Welcome to Team Hillary vs. Itself, Round 2! (3? 4? I lost track.)

Yesterday, operative and scourge-of-the-right-wing David Brock resigned in protest from pro-Clinton super PAC Priorities USA Action. In his message to the board, he accused his colleagues of orchestrating a “hit job” against his other project organizations, American Bridge and Media Matters.

More from Politico:

Those groups — along with another pro-Clinton group, the super PAC Ready for Hillary — had their fundraising practices called into question last week by a New York Times report. It pointed out that veteran Democratic fundraiser Mary Pat Bonner got a 12.5 percent commission on funds she raised for Brock’s groups and a smaller percentage commission on cash she raised for Ready for Hillary.

In his letter to the co-chairs of Priorities’ board — former Michigan Gov. Jennifer Granholm and former Obama campaign manager Jim Messina — Brock alleged that “current and former Priorities officials were behind this specious and malicious attack on the integrity of these critical organizations.”

The letter — and Brock’s resignation — offer a rare glimpse into a network of groups upon which Democrats are relying to keep the White House and stave off increasingly robust big-money efforts on the right. The public airing of dirty laundry comes as sources say Priorities is struggling to live up to the hopes of some Clinton allies, who had argued it should aim to raise as much as $500 million to eviscerate prospective Clinton rivals in the primary and general elections.

It’s not just the groups that Democrats are relying on to keep the White House—it’s the optics of the thing.

Right now, Hillary Clinton is the left’s only primary season sure thing. We’ve played around with a Warren candidacy, and fantasized about a Biden candidacy (the memes we could create!), but let’s get serious—Hillary has a huge advantage over those two based on name recognition (hands down) and activist base (we’ll get to this in a minute) alone.

Recently, Tamara Keith at NPR addressed the size disparity between the Democratic and Republican fields. After speaking to people with America Rising PAC, a Republican oppo research outfit about other Democratic prospects, she went out into the field to test Rising’s theory that there are potentially no challengers to Clinton:

To test the theory, I went to downtown Chicago — hotbed of Democratic politics — to ask people whom they expect to run for president. Here are some of the responses I got:

April Williams, sighing: “The only one I can think of is Hillary Clinton. That’s about it.”

Martha O’Connor: “Honestly, to be honest with you, Hillary is kind of the only person that pops into my mind.”

David Johnston: “Joe Biden, you know, vice president. They usually go for it afterwards.”

Adrienne Wonzer: “Hillary Clinton, first of all, and then Liz. Oh, my gosh. I can’t think of her name. … Liz Warren, No. 2. And I can’t think of a third possibility.”

Elizabeth Warren is a name that came up again and again. Hector Ortiz, who considers himself an independent voter, said he’d like to see her run. But, he said, “I don’t know if she will.”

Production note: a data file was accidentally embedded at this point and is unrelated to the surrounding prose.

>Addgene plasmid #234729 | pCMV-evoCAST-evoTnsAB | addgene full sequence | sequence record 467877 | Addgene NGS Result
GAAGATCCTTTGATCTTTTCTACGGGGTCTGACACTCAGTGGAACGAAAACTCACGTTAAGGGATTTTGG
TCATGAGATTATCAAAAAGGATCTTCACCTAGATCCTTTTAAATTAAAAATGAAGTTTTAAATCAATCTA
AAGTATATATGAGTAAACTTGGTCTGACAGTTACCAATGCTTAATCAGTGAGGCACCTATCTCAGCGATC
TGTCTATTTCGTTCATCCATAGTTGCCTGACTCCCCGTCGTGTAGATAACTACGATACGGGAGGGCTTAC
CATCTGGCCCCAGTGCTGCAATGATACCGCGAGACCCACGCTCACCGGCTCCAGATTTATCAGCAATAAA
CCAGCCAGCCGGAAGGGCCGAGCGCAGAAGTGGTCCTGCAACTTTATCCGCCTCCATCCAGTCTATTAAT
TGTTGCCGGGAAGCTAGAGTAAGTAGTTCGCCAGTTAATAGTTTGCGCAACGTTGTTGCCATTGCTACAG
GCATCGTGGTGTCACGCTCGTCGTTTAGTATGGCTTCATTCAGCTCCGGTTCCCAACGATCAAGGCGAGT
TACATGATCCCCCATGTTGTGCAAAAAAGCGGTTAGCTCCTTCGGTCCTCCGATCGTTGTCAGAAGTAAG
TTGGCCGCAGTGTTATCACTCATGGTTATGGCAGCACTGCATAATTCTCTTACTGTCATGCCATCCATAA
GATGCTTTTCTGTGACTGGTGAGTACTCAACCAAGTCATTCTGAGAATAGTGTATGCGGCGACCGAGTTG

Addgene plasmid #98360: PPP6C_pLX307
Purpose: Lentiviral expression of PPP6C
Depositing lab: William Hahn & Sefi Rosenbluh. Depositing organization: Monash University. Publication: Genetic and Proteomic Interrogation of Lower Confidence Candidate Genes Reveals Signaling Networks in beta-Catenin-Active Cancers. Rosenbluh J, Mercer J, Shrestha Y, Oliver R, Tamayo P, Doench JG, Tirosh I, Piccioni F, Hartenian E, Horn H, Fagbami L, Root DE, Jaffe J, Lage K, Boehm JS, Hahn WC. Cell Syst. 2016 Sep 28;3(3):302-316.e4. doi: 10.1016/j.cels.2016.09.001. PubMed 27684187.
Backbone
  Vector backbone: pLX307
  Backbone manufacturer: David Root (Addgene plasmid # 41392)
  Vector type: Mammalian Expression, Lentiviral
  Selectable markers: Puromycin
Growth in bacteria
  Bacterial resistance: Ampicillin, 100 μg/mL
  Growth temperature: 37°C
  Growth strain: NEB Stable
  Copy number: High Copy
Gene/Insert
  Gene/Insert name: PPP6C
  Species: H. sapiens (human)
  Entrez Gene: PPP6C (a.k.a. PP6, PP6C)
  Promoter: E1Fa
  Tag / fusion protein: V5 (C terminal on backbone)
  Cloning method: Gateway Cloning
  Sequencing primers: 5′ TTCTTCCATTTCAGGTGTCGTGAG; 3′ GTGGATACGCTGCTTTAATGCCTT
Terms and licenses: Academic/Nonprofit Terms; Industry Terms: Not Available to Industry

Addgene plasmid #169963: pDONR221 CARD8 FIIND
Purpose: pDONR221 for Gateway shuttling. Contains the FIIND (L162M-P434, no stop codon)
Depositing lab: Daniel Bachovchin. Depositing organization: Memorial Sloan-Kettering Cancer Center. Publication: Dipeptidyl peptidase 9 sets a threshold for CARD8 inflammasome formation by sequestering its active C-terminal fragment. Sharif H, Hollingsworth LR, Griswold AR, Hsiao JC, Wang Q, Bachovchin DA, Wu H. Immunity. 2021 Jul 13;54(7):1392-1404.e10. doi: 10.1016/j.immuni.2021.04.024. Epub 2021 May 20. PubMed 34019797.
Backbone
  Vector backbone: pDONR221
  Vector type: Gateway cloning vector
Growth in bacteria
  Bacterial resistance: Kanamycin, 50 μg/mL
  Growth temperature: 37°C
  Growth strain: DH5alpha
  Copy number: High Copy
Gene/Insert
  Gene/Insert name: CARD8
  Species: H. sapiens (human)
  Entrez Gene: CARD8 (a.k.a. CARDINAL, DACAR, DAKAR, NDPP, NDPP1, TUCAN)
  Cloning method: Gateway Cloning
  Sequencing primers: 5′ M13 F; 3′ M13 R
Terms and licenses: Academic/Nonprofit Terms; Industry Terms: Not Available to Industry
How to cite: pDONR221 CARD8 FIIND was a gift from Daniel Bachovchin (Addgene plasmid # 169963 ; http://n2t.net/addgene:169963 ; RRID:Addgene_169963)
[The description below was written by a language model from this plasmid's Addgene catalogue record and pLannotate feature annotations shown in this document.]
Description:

As for Warren herself, she told us back in December, “I am not running for president. Do you want me to put an exclamation point at the end?”

Brock’s very public, very bitter resignation has revealed not only the cracks in the Hillary machine, but the insecurity harbored by operatives who have waited years for it to be Hillary’s turn.

The problem has less to do with the candidate, and more with the pressure that goes along with the mythos of a she-Clinton candidacy. Everyone—especially the exclusively pro-Clinton activists waiting in the wings—knows that this is coming, and that the people chosen to take the helm have had years to prepare for their moment in the spotlight.

Normally, people who have had years to prepare for their moment in the spotlight don’t flame out before that moment even arrives.

Last week I wrote an article about Clinton’s lack of even a media response infrastructure. Expand that to “media presence” in general:

Clinton’s biggest problem now isn’t Warren, or the men in her party, or a horde of hostile Republicans; it’s the simple fact that her campaign has started without her. She may not have an official infrastructure in place, but the fact that she isn’t in the race speaks volumes about her potential as a candidate and more importantly, her potential to play to (coddle?) a sensitive, feelings-over-thoughts demographic.

One thing that conservatives have learned is that raw strategy doesn’t translate into something the average voter understands. The Clinton camp’s decision to hold off until they get their own house in order may be strategically wise (considering they’re eating each other over that very decision,) but the optics are suffering. This is something that will hurt Clinton in the long run, because it’s one more bad optic that Republican front runners will be able to exploit.

Groups like Priorities USA claims that it will be able to replicate what the progressive machine did in 2012, but their problems have compounded twofold due to the failure of Clinton herself to arrange her troops. If Brock is to be believed, the various organizations and PACs set up to support Hillary aren’t only infighting—they’re competing for donor dollars at the expense of the overall mission, and a cohesive message.

If these operatives refuse to work together and trust each other this early in the game, they’re going to have a hard time putting together the kind of organization it takes to win what is shaping up to be a highly-contested Presidential race.

One can only hope they keep tripping each other up.